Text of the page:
Aline in Luscombe 1930 Aviatrix
Aline Rhonie
(Pat Brooks)

Aviators in the 1930's often painted a symbol or logo on the sides of their ships. Plainly in view is Aline's which shows a horseshoe crossed by a prop and paint brush. Aline was a horsewoman, artist and pilot extraordinaire.

Please Note: All of the information contained here is from Aline Rhonie's log book which I found at the Smithsonian. Some of the images are from the Long Island Early Fliers Club Newsletter, Summer, 1985 Cradle of Aviation Museum,Garden City, New York and the wonderful movie on page 2 from Keith Folkerts - Specials and Monocoups.

During the spring of 1984, my husband Ron purchased a 1931 Stearman 4E Jr. Speedmail. The Stearman is a rather large, opencockpit biplane of beautiful proportion with a 38' wing span. A multi-purpose aircraft, many were sold to sportsmen pilots and business houses looking to catch the public's attention. Among the companies that owned Model 4's were Standard Oil of California and Texaco. It was also offered as a mail carrier with a payload, depending on engine option, of 600 to 1,000 lbs. American Airlines, Western Air Express and some Canadian companies used the model 4 as a mail and cargo aircraft.

Our Stearman, serial #4025 rolled out of the Stearman Factory in Wichita as a 4D with a Pratt and Whitney Wasp Jr. engine of 300 hp. During restoration, the "N" number was changed from NC796H to NC774H since it ws to be painted as the Western Air Express aircraft, but that's another story and this narrative concerns 796H and her 1st owner during the 1930's.

Pat Brooks

My curiosity was first awakened by the old paperwork that came with the aircraft. Her first owner was Aline Rhonie who kept the Stearman at the Aviation Country Club on Long Island, New York. Mistakenly thinking the name Aline was male, I was surprised to learn from Deed Levy, the original Stearman test pilot, that Aline Rhonie was a well known aviatrix of the 1930's. A trip to the Smithsonian Institute's Air and Space Museum in Washington, D.C. answered my questions.

Aline was born in York, Pennsylvania on August 16, 1909 and learned to fly in Reno, Nevada in 1930. Her first ride in an "open" plane took place on July 29, 1930 in a D.H. Moth, NC914M with a Gypsy engine. She took the standard instruction which consisted of familiarization of controls, straight and level flying, taxiing, normal glides, 90 degree precision turns, turns and spirals, stalls, landings, "lots of them," and forced landings. She received dual instruction from Frank B. Cochran from July 29 until her 1st solo on her birthday, August 16, 1930. Log book entries show: "1st solo, Boeing Field, two three point landings, two dual landings before 1st solo, barnstorming after 1st solo." Aline worked on her Private and passed her flight test at Oakland, California on September 21, 1930. She was required to do 4 snaprolls, 3 loops, 3 spins, precision wingovers and chandelles.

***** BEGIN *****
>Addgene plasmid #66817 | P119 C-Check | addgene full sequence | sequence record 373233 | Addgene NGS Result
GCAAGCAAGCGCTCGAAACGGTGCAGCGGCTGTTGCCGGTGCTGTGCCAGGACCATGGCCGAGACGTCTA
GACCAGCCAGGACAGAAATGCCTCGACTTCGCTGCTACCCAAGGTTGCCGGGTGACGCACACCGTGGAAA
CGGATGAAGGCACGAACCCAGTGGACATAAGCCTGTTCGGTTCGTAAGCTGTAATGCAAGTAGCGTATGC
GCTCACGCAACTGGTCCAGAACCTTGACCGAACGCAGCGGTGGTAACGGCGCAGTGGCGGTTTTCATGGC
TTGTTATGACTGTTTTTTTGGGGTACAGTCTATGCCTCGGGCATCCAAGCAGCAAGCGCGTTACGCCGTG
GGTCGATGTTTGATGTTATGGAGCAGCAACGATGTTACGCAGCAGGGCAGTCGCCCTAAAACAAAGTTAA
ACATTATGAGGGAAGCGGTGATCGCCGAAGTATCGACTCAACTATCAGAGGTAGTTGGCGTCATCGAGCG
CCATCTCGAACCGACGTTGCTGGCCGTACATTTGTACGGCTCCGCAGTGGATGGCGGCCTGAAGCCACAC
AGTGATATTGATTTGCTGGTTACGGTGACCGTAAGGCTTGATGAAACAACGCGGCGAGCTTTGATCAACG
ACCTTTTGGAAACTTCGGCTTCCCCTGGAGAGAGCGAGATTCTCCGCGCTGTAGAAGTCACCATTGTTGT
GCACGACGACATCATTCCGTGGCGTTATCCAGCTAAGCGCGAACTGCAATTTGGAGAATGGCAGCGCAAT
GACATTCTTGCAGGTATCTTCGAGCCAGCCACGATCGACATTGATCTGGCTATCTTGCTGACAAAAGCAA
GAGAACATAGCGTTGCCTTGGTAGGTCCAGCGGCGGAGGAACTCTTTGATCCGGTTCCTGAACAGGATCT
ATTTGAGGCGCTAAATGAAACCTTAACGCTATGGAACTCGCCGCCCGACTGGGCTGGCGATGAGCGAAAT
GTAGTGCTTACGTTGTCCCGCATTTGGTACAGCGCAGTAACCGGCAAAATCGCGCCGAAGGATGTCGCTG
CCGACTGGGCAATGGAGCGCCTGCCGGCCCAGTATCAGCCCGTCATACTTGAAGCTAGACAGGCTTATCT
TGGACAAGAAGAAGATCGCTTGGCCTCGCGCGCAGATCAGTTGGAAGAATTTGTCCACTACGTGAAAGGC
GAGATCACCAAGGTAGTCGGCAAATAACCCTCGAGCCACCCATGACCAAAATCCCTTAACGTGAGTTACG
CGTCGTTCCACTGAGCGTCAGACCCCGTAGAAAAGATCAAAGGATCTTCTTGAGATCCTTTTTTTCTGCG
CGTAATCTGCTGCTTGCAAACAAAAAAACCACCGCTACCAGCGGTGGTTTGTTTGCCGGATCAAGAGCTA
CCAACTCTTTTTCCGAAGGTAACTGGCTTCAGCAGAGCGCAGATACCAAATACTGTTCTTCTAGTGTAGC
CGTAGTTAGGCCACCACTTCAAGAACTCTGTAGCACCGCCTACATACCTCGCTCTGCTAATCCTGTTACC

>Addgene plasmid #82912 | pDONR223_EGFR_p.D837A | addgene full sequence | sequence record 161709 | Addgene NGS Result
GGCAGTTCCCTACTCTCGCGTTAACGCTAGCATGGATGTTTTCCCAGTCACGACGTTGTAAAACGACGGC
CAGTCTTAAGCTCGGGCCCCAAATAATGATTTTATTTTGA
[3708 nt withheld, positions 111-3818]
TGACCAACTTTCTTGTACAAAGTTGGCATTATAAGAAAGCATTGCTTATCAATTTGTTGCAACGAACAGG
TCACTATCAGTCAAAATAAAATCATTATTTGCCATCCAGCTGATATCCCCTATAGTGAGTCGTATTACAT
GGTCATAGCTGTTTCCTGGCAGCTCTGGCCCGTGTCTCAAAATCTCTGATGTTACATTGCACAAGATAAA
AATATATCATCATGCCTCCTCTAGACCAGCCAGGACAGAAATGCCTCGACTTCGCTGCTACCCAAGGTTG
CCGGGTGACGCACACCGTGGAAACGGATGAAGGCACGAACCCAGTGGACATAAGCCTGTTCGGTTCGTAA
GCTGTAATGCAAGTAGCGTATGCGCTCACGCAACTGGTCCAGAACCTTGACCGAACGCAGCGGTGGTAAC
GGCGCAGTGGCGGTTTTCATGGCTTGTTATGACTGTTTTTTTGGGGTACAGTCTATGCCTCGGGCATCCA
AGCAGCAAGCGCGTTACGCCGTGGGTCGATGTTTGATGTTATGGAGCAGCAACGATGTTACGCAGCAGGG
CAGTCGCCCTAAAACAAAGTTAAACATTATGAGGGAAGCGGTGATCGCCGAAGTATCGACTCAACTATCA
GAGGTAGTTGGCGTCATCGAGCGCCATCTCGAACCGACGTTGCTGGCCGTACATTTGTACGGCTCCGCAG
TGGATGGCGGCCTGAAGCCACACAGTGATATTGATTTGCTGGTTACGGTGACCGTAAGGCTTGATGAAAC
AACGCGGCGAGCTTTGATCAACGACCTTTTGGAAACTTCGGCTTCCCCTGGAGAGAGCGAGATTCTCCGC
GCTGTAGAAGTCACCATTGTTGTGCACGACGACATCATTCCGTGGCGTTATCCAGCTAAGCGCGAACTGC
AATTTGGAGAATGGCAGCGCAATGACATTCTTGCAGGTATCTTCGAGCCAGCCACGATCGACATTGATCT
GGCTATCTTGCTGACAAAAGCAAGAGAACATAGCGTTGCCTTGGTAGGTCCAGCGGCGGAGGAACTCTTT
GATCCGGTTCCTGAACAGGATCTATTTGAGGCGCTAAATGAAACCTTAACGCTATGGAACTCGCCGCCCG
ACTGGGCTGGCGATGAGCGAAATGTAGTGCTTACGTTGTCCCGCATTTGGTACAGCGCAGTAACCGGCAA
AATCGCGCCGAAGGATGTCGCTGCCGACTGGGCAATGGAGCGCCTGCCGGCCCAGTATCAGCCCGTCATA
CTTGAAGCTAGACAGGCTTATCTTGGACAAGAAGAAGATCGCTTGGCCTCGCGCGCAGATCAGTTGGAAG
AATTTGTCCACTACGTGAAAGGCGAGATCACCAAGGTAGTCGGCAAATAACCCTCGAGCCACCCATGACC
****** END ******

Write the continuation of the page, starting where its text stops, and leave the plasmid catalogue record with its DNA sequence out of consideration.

On October 9 while flying a Travel Air with a Hisso engine (NC5423) Aline made a forced landing "dead stick, motor quit in midst of spin. Picked field, spiraled down 1,500 feet to 3 point landing." All of this excitement after only 46 solo hours.

Aline owned three aircraft. The Wasp Jr. powered Stearman, a Lambert Monocoupe of 90 hp and a Luscombe Phantom, 272Y with a Warner 145. The Stearman, NC796H was the first and she received it at the Stearman factory. It cost $15,000. She flew with Jim Collins (her instructor) from Wichita to Miami, then on to New York for a total of 27 hours. More dual and airwork from Jim lasted about 3 more hours and then a "1st solo." I wonder how many pair of socks she had on for that solo the 18th day of January, 1931. Aline's total time was about 78 hours and she was 21 years old.

On January 25, during a flight from Roosevelt Field to Warrensville, New Jersey she got lost: "no visibility, blind flying 1st time, low ceiling, ice collecting on wings, forced landing in a poor field, ship indisposed". This happened on Chestnut Hill, Wilton, Connecticut. Miss Rhonie was badly shaken according to a newspaper clipping.

Apparently, Aline wasn't as shaken as the newspaper had reported and was back in the air the next day at the Roosevelt School. She did airwork and landings over the next several weeks in a Fleet, Stinson, Monocoupe and Bird Biplane.

The big Stearman flew again on April 4, 1931 and she test hopped and soloed it with Russ Thaw as instructor. A month later there was "nite flying with first landings at Roosevelt Field."